April 24, 2013 · 0 Comments
The famous American psychologist Abraham Maslow once quipped that, “It is tempting, if the only tool you have is a hammer, to treat everything as if it were a nail.”
This is the sort of thinking people do all the time, particularly in politics, when it comes to devising ways to make your own political party fare better in elections.
Now that Justin Trudeau is firmly ensconced as the Liberal Party leader, it’s worth looking back at the main plank in the failed campaign of his major adversary, Liberal MP Joyce Murray, of Vancouver Quadra, who apparently believed that the sure way to defeat Stephen Harper’s Tories is for the other parties – the “progressives,” as they like to call themselves – unite for what she said would be a “one-time cooperation.”
Her plan was that the NDP, Liberals and Greens would all combine to run a joint candidate against the dreaded Tories. She proposed run-off elections between those parties in all Tory ridings where the Tory won by less than 50 per cent of the vote in the last election (she said 57 ridings are involved). And then, having captured the nation’s capitol, booted the Tories from office – and brought in proportional representation – the coalition of the convenient would call an election and, presumably, live happily ever after.
The big assumption, of course, was that all those voters who did not vote Tory last time out would automatically join in this exercise and, presto, that would be the end of Harper.
It’s an assumption which simply doesn’t stand up to serious scrutiny although, heaven knows, Murray wasn’t the first to propose it and she won’t be the last. Indeed, in the last NDP leadership race, NDP House Leader Nathan Cullen, another B.C. politician (maybe there’s something in the water out there) also proposed that the NDP, Liberals and Greens run joint nominations in strategically selected Tory-held ridings in the next election and then, if the coalition won, introduce electoral reforms before the subsequent elections. He finished third, so a fair number of New Democrats clearly bought his argument.
Those who don’t like our current system, where governments can – and usually do – win a “majority” with less than half the popular vote – like to say that the majority of voters voted “against” the winning party and therefore it is not democratic.
This, alas, is not necessarily true at all. Given the choices offered, a voter picks the one he or she likes the most – or loathes the least – and when it’s all added up, we get the results. But if the formula changed in the way that Cullen and Murray and others are talking, then the choices facing the electorate would be quite different and it’s fair to speculate that so, too, would be the results.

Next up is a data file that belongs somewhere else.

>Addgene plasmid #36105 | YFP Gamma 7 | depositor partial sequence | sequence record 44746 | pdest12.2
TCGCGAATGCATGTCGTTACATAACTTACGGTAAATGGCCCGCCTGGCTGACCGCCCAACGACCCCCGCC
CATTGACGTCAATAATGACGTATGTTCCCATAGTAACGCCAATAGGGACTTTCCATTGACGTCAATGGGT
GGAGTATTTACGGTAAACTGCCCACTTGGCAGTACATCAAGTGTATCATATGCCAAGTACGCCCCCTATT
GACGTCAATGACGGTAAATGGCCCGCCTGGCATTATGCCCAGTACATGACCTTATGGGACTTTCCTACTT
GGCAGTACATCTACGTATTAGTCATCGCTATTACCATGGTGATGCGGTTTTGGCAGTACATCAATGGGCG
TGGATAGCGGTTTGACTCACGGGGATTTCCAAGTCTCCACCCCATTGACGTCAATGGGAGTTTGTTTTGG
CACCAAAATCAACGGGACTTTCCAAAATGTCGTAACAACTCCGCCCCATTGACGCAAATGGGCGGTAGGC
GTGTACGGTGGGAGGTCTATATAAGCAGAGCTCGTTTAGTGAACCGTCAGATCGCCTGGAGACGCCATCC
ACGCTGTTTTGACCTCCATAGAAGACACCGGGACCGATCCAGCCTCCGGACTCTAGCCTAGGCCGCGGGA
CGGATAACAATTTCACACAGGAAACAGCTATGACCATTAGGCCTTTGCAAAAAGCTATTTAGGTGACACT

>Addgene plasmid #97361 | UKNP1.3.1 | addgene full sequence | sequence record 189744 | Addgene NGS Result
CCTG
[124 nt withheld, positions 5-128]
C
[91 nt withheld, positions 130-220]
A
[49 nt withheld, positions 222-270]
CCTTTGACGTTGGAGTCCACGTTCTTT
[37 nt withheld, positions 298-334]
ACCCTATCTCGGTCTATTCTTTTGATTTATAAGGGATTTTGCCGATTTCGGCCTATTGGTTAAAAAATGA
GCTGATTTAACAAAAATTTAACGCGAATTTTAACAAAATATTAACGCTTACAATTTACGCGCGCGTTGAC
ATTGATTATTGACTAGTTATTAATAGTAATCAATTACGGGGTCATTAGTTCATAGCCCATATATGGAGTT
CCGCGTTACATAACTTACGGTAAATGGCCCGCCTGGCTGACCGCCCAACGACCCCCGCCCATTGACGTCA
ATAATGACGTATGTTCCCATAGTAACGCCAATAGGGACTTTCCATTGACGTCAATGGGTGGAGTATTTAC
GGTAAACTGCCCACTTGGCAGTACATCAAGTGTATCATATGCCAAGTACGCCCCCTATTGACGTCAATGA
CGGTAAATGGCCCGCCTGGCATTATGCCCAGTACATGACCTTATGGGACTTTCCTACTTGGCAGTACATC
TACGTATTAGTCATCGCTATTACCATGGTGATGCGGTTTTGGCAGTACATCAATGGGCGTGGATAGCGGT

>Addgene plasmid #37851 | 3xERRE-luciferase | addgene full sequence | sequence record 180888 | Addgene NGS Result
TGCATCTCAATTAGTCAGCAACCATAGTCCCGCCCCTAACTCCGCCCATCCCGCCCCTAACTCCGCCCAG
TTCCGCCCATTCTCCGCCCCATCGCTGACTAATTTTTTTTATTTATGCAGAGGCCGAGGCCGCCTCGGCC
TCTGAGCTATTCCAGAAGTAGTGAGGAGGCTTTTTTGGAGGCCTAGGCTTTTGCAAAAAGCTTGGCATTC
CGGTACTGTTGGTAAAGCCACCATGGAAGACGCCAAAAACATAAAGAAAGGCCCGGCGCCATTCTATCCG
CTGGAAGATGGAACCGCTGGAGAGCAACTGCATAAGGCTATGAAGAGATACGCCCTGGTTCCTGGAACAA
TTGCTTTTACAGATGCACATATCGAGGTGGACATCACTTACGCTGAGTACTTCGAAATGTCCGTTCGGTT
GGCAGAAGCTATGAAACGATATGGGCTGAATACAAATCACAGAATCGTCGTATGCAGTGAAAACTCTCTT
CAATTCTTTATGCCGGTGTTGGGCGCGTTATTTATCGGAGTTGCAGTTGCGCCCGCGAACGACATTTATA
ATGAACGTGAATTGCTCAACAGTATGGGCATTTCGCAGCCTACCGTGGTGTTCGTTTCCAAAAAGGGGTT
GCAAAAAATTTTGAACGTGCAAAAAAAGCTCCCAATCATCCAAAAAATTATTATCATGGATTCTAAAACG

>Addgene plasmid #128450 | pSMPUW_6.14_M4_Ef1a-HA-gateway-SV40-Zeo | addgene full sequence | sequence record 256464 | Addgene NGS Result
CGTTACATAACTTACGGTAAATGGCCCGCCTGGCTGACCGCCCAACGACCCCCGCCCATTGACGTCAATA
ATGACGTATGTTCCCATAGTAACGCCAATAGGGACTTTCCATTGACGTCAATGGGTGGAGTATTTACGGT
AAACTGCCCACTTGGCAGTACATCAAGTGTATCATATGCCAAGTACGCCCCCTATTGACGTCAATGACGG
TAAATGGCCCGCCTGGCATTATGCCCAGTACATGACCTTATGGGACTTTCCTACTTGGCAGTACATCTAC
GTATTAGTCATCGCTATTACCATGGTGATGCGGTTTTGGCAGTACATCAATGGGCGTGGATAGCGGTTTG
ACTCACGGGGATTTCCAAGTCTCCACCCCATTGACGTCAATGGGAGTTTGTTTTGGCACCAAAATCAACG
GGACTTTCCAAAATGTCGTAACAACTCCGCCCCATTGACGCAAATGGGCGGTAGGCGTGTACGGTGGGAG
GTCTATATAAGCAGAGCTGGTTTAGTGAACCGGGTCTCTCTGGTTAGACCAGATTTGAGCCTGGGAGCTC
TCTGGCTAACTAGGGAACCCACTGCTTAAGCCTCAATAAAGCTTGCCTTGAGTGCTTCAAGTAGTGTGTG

Let’s say you’re a right-wing Liberal voter – and there are many of them. Would you be more likely to vote Tory the next time or vote for a coalition which includes the NDP and the Greens? It’s one thing if your party choice is on the ballot, but if it’s not, then all bets are off and we can’t assume the same outcome at all.
Quite apart from the fact that NDP Leader Thomas Mulcair has emphatically ruled out any coalition of convenience – as have Trudeau and many Liberals – it’s simply a dumb idea that wouldn’t work for the above-stated reasons.
Would a hardline, leftist NDP voter actually vote for a Liberal, particularly if it were a right-wing Liberal, in such a configuration, or would he or she just stay home? Your guess is as good as mine. But again, the assumption that the voters would vote the same way they did when all the options were on the table is totally naive.
Here’s another pet bugaboo of mine in these discussions. People who should know better constantly argue that our system is “undemocratic” because the winners often don’t garner a majority vote and therefore they do not really represent their ridings. Yes they do. The winners don’t just represent those who subscribe to their party, they represent everybody in the riding, those who voted for them, those who voted against them and those (lazy louts) who didn’t bother to vote at all.
And for those who carp on about proportional representation, well, they should look around the world and they’ll discover that, unlike our current system, it leads to perpetual deadlocks and endless minorities.
We’re far better off with what we have, whether you voted for the winners or the losers.